Psychopaths to saviours, Willem Dafoe's 5 most iconic roles
In this series, we take a closer look at iconic actors and the roles that made them.
To start, we take a look at Willem Dafoe, whose film career began with an uncredited role in 1981's Heaven's Gate and has since included some of the most memorable villains ever captured onscreen. But of course it hasn't all been bad guys. He has also played the likes of the good Sergeant Elias in Platoon, for which he was nominated for an Oscar, and, well, Jesus Christ.
His most recent film, The Florida Project, is also shaping up to be one of the buzziest movies of 2017, and you can listen to him talk about the role on q Thursday.
Below, we present five of Dafoe's most iconic roles.
Sgt. Elias, Platoon (1986)
Part of the genius of Oliver Stone's Vietnam war masterpiece, Platoon, was how it pitted Private Taylor (Charlie Sheen) against two sergeants in a game of tug of war. As they travelled further into the heart of darkness, Taylor was forced to choose between good and evil. On the evil side was Tom Berenger's battle-scarred Barnes, and on the good side was Dafoe's idealistic Elias, a guru-like presence in the film. They were both nominated for Oscars for their performances, but it was Dafoe who stole the movie with one of the most iconic death scenes ever portrayed in a war film.
Jesus Christ, The Last Temptation of Christ (1988)
If playing Jesus Christ wasn't daunting enough, playing this particular version of Christ was even more so. In Martin Scorsese's controversial film, Christ struggles with doubt and temptation, even imagining himself in a sexual act — something that caused outrage from Christian groups at the time. Dafoe brilliantly straddled the fine line between Christ as saviour and Christ as man, earning him rave reviews from the likes of Gene Siskel, who called it "perhaps the most honestly Christ-like portrayal of Jesus ever filmed."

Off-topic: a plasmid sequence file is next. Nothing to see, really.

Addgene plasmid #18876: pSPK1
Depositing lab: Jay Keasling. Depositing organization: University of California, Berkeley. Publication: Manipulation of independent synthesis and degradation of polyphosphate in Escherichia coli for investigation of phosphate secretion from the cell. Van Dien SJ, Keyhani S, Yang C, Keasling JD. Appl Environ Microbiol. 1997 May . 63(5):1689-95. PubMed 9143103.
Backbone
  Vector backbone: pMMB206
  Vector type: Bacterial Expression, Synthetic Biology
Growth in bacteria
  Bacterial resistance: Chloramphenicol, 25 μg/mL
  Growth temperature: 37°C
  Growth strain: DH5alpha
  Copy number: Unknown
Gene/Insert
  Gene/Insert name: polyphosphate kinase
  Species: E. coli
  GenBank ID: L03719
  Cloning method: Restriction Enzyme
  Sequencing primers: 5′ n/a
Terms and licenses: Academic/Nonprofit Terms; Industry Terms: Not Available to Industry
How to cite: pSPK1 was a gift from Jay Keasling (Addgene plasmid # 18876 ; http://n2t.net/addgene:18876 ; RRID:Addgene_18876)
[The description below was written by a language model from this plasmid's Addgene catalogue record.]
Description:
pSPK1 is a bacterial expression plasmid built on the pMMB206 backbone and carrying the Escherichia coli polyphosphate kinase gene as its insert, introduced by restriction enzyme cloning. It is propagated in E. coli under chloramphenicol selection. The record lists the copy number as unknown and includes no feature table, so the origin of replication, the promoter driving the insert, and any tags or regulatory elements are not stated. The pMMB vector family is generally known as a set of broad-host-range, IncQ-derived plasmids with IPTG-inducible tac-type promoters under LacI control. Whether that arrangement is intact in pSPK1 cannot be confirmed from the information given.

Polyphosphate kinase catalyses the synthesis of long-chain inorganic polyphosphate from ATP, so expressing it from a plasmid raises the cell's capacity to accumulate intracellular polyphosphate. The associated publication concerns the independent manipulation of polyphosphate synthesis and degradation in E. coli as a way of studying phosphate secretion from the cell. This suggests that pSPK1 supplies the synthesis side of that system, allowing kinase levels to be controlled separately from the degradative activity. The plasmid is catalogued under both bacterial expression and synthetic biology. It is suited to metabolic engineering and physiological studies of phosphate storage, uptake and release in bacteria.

Bobby Peru, Wild at Heart (1990)
Psychopath Bobby Peru is easily one of the most vile, frightening characters David Lynch has ever created, which is to say, also probably one of the most menacing characters ever captured onscreen. It speaks to the strength of Dafoe's acting that he could convincingly play such forces of good (see above roles), but also, as he put it, "someone without regrets and just pure hunger and pure evil."
Max Schreck, Shadow of the Vampire (2000)
In Shadow of the Vampire, Dafoe plays German actor Max Schreck, who in turn is playing Count Orlock in the 1922 classic film Nosferatu. Schreck is so committed to the role that he never breaks character, even when the cameras stop rolling, impressing and disturbing the cast and crew so much that they begin to wonder whether he actually is a vampire. Writing about the portrayal, which earned Dafoe a best supporting actor Oscar nomination, Roger Ebert wrote that Dafoe embodied Schreck "so uncannily that when real scenes from the silent classic are slipped into the frame, we don't notice a difference."
Norman Osborn/the Green Goblin, Spiderman (2002)
Dafoe has played his fair share of good guys and bad guys, but he seems to truly excel at the latter. He once said that villains "are the best roles," especially for actors who are not "conventionally good looking or conventionally charming." While Dafoe was originally considered for the Joker in Tim Burton's 1989 Batman, it wasn't until Sam Raimi's 2002 Spider-Man adaptation that he got to truly show his chops as a comic book supervillain. Considering most of his camera time was spent under a 580-piece costume, Dafoe's portrayal of the Green Goblin earned him praise, even from the staunchest comic book fans.
The Florida Project is in theatres now.